Published online by Cambridge University Press: 18 September 2009
At least 10% of persons over 65 years old and 50% of persons over 85 years old have some form of cognitive impairment ranging from mild deficits to dementia (Evans, 1990). Alzheimer's disease (AD), the most common cause of dementia, is estimated to affect 4 million people in the United States and to cost $70 billion annually (Ernst & Hay, 1994). AD affects women disproportionately to men with women having a slightly higher increased risk of AD, even after adjusting for age (Payami et al., 1996a, b). Despite the severity and prevalence of dementia and mild cognitive impairment, there are few effective treatments or prevention strategies.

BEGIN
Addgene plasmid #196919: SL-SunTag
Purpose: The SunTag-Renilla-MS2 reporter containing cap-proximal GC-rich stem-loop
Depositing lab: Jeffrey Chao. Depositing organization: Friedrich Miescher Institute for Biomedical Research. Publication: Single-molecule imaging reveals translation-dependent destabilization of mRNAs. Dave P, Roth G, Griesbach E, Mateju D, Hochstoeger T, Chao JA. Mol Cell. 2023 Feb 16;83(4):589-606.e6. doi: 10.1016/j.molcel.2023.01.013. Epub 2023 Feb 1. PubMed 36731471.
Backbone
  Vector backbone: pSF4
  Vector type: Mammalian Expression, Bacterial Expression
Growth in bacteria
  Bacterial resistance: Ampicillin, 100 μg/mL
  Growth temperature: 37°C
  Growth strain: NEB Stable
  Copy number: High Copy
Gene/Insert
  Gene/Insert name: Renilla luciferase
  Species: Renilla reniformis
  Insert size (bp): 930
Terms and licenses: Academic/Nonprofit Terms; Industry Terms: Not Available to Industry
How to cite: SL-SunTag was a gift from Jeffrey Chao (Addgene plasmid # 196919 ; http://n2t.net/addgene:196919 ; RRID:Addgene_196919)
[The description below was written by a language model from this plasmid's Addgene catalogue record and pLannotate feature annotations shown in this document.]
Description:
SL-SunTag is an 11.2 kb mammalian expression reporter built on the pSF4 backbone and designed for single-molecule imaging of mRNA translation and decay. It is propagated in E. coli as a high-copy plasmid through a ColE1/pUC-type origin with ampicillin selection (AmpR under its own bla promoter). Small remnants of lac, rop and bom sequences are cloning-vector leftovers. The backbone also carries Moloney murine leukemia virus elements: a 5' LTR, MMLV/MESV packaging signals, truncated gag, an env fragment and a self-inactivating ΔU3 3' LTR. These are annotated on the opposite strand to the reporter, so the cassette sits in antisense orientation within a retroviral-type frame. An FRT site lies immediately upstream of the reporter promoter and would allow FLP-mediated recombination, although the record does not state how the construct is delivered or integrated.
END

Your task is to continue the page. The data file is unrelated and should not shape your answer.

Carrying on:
Recent studies have suggested that postmenopausal estrogen therapy might improve cognition in nondemented perimenopausal and postmenopausal women, that it might prevent the development of dementia, or that it might improve the severity of dementia. While less studied, interest is growing in the role of testosterone in cognition and dementia treatment. In this chapter, the basic science on sex hormones and cognition, the clinical studies of estrogen for the prevention and treatment of dementia, and the studies of testosterone and cognitive function are reviewed.
Possible biological mechanisms of estrogen's effect on cognition
Estrogen receptors are found in the hypothalamus, the preoptic area, the anterior pituitary, the CA1 region of the hippocampus, and several other brain regions (McEwen & Woolley, 1994). How estrogens may affect neuropsychologic function remains unknown, but several mechanisms have been suggested. One mechanism is the modulation of neurotransmitters, particularly acetylcholine.